Baiju Bhatt is a co-founder and co-CEO of Robinhood, a startup that makes a popular stock-trading app for Millennials. Last week, the company launched a new web-based platform called Robinhood for Web, which features research and discovery tools for investors.
Running Robinhood is no small endeavor: The company has raised $176 million from venture capitalists, at a $1.3 billion valuation. Inc. caught up with Bhatt to discuss how he manages to get everything done that he wants to get done, especially when spearheading major new initiatives.
First things first: Bhatt gets up early. "I'm by far my most creative and my most productive early in the day," he says. Bhatt tries to be out the door by 6:45 a.m. and at work by 7:15 a.m. He matches the morning rigor with a strict dedication to going to bed on time, as a technique for managing insomnia. "Three years ago I decided I was going to be on a regular sleep schedule and never compromise with it," Bhatt explains. He tries to be in bed by 11:30 p.m. at the latest. (You do the math.) Even when he has pressing commitments, Bhatt is "willing to take the tradeoff" of prioritizing sleep.
"I have to be very diligent about making sure I'm taking care of my body and my mind," says Bhatt, "because if I'm not, the quality of my decision making goes down." The stakes are high: Bhatt and co-CEO Vlad Tenev manage 100 employees, an intentionally lean work force. "The responsibility is certainly not lost on me," Bhatt admits. However, "I don't think thinking about the responsibility is a very productive activity."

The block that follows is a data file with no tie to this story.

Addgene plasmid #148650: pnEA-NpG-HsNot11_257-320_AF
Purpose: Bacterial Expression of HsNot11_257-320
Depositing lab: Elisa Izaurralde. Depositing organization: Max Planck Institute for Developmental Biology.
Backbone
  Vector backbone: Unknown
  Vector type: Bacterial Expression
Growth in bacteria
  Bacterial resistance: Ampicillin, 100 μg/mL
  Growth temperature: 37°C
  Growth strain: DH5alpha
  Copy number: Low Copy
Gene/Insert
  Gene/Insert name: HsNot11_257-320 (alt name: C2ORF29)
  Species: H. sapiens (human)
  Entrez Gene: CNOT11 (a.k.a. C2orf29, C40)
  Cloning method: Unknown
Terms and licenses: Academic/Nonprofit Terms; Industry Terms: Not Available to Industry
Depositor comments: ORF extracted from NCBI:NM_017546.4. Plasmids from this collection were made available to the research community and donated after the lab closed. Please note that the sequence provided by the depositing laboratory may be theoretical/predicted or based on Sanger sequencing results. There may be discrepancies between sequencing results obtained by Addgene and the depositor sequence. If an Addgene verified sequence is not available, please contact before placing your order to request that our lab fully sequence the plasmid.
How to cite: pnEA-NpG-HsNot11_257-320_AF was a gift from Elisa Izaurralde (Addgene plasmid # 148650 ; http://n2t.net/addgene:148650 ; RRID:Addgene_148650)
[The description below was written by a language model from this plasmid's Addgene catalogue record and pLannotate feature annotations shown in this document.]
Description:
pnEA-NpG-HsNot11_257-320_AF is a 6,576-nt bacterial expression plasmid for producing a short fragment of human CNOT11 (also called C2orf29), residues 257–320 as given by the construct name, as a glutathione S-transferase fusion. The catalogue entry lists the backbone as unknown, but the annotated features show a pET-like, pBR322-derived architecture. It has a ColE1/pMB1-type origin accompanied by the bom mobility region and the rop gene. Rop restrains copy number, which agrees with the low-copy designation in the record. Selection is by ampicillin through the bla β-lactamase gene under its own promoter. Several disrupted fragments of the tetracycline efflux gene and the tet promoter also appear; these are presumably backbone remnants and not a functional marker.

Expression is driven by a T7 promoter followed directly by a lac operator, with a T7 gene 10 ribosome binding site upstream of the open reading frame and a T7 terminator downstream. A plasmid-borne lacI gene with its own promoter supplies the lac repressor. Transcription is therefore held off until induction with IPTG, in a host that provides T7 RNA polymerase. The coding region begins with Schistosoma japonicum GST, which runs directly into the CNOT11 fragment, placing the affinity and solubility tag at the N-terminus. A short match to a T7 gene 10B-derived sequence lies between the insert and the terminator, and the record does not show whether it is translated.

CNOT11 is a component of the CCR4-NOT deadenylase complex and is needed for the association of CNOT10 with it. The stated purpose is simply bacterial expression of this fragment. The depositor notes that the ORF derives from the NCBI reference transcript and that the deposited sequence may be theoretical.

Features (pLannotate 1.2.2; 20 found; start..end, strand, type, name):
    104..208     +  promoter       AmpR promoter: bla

In terms of activities that are productive, Bhatt makes sure he has hours upon hours to focus on them. "I like to have prolonged blocks of time where I don't have meetings scheduled," he says, adding that it's "a trap" to have a bunch of meetings spaced 30 minutes apart, since you can't tackle anything meaty in a short break like that. "The key for me is being able to have long-form thought," Bhatt explains. "I like to also have an hour and a half around lunchtime every day, set aside to exercise," which is useful when he hits a wall in whatever he's working on. "I find that that is also something that's pretty critical to stay creative."
Aside from his daily habits, Bhatt approaches big projects carefully. "We always put in the time up front to make sure it's worth it to put in the time at the end." He tells Inc. that Robinhood's whole approach to expanding its product is grounded in user research. Bhatt and the rest of the team weigh different possibilities, "scoping the opportunity" and assessing which option will have the greatest impact. Inspired by Steve Jobs' philosophy at Apple, Robinhood endeavors to invest in technologies that are in the "spring" of their life cycle. Bhatt asks himself, "If we're deciding to go in this direction, is this direction in its early days, with its best days ahead of it?" The answer should be yes.
However, all that preparation doesn't mean that flexibility won't be required later. The web-app project took off midway through 2016, but it was only after several months that Bhatt and the team came up with the Collections feature, which groups different stocks based on a variety of attributes such as industry, IPO date, and so on. That idea became a cornerstone of Robinhood's web app, enabling investors to do the sort of comparison shopping popularized by e-commerce sites.